By Capt. Joe Kent
Crabbing or crab fishing has steadily improved over the past few years and so far during 2016 we are experiencing one of the best recreational crabbing season in years.
As a child I recall many pleasant days dropping crab lines baited with bones from the discarded meat of a butcher shop close to where I grew up. My family would take the bait to a pier along Clear Lake, Kemah, Clifton By the Sea and other spots and drop them in the water waiting for big blue crabs to come along.
In those days, owners of private fishing piers and docks rarely resisted families and kids using their piers for crabbing and fishing. That is where I developed my passions for fishing and crabbing.
In those days, mid-1950s to mid-1960s, we would take a wash tub and gunny sacks, or tow sacks as they also are called, to the piers and after a couple of hours or so during the early morning or late afternoon we would have a big assortment of blue crabs to take home and boil for dinner the next evening.
Today the situation is a bit different as kids are not as exposed to this fun sport as they used to be. One reason is the lack of public fishing and crabbing piers and the other is the concern over liability on private piers should an injury take place.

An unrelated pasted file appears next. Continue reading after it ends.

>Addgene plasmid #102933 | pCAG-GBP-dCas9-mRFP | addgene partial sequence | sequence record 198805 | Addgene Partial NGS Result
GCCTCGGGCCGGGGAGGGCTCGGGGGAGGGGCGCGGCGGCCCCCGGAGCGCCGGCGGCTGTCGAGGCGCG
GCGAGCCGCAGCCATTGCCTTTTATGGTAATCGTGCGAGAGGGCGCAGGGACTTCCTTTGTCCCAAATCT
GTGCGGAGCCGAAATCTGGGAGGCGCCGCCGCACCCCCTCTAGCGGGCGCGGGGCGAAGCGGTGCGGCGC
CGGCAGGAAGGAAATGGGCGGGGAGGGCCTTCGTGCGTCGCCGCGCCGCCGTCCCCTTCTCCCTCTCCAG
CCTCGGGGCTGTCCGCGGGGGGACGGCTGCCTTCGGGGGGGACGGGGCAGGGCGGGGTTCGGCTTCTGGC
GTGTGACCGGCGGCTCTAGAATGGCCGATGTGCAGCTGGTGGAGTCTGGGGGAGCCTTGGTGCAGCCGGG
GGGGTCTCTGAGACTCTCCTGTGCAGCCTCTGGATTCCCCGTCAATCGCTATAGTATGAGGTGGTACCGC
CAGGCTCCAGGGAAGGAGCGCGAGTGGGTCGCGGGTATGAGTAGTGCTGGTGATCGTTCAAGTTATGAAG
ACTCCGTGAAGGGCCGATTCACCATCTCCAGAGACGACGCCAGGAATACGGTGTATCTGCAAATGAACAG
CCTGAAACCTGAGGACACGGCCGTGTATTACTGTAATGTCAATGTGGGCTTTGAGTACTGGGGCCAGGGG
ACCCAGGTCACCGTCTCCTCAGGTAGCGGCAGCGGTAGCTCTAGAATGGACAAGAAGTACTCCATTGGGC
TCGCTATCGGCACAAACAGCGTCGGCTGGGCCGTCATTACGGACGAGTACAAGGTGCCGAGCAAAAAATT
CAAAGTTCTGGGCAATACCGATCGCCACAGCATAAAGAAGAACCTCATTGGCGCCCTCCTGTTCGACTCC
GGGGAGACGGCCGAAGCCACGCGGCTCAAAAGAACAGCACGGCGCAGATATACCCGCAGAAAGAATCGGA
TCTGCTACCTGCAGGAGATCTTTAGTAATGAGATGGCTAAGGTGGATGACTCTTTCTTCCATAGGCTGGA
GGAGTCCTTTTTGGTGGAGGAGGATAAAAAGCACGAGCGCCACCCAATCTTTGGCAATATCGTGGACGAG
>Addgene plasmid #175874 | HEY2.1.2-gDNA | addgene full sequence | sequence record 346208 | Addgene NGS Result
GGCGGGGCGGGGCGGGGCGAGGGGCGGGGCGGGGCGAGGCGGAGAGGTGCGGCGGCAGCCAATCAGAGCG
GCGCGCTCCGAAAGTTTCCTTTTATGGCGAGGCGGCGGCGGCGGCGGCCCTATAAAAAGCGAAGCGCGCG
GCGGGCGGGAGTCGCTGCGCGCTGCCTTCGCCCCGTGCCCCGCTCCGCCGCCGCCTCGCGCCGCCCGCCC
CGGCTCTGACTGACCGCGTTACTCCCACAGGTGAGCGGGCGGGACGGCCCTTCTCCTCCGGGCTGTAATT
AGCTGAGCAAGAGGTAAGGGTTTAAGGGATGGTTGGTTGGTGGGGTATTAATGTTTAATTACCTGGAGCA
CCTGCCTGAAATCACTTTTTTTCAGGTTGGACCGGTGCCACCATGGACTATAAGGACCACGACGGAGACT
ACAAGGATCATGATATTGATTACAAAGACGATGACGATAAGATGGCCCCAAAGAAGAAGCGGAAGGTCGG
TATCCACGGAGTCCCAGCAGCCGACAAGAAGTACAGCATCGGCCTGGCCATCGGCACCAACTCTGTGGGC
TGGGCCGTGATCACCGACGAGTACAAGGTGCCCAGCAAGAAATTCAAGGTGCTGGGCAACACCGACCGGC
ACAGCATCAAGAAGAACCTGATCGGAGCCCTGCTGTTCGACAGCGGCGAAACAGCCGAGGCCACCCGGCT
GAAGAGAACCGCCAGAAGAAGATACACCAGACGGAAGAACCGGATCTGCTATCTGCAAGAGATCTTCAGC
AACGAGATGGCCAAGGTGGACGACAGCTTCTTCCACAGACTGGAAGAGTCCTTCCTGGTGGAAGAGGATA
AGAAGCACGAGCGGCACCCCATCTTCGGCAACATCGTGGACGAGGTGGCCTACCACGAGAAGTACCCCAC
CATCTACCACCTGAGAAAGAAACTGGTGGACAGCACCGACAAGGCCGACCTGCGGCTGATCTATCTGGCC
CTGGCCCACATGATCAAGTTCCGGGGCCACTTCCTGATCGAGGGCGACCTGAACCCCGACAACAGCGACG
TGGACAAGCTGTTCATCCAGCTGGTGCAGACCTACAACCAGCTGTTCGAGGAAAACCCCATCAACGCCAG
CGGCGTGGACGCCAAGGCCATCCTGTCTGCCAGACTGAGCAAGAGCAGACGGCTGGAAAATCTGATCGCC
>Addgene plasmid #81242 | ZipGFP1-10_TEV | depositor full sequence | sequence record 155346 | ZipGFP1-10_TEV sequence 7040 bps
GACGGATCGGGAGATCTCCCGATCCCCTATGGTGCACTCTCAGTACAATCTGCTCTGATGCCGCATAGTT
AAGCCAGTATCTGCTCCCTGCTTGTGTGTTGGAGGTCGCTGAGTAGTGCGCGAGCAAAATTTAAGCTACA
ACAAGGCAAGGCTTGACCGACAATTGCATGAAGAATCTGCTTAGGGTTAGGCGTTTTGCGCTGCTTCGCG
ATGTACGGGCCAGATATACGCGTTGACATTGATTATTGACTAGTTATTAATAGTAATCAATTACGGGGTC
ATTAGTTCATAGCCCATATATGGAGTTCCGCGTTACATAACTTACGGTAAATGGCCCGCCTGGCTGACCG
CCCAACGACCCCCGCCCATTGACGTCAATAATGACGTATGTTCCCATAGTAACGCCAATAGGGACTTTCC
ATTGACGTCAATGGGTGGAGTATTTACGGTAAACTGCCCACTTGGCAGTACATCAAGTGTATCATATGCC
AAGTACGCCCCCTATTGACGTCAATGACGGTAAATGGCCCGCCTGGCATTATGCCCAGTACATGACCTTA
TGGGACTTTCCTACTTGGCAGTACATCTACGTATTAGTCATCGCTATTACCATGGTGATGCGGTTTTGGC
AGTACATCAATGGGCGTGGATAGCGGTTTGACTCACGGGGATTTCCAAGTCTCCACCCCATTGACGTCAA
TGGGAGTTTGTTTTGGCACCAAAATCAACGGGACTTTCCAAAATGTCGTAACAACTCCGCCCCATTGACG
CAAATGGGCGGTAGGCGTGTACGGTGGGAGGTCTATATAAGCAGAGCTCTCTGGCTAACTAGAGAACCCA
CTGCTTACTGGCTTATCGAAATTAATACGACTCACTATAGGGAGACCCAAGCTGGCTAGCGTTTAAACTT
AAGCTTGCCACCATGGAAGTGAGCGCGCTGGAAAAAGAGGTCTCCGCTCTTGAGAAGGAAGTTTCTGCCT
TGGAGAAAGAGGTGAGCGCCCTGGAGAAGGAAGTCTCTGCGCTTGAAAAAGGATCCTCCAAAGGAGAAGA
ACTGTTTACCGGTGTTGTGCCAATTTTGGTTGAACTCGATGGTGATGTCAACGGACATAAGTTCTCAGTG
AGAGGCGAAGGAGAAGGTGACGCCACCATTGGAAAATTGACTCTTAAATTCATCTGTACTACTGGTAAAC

Prior to the mid-1960’s, those were not issues as there were plenty of public fishing piers and private owners were not as concerned over liability. Obviously that has changed.
Crabs were everywhere for easy taking until the mid-1980s when two things affected crabbing. First was the over shrimping of Galveston Bay and along with it the bycatch mortality of crabs and small fish. The second was a virus that spread among male blue crabs that rendered them sterile.
Those factors had a big negative effect on crabbing for years. Two to three years ago we started noticing an improvement in the size and quantity of blue crabs around the Galveston Bay Complex and the momentum has continued.
While fin fish have been affected by the spring floods of 2015 and 2016, crabs seem to be resilient to the change in salinity and have continued to fare well all over the Galveston Bay Complex.
Several longtime recreational crabbers, all using crab lines and dip nets (long handled crab nets), have reported catches resembling what they remember from the late 1970’s.
The cost of equipment is minimal, with the crab net likely being the most expensive at a cost around $10.
Commercially prepared crab lines with weights and pins for attaching the bait go for less than $2 usually and the bait can be anything from fish heads from cleaned fish which cost very little to the premier crab bait of chicken necks costing a few dollars.
Crabbing is a fun, family sport that can be enjoyed by all members of the family including all age groups. From youngsters to grandma and grandpa, all can enjoy watching the crab lines and when a crab starts pulling the bait away, we all enjoy the excitement of going for the net and dipping up a beautiful blue crab.
If you haven’t taken the family crabbing, the whole group is missing out on a wonderful experience that has some excellent table fare as its reward.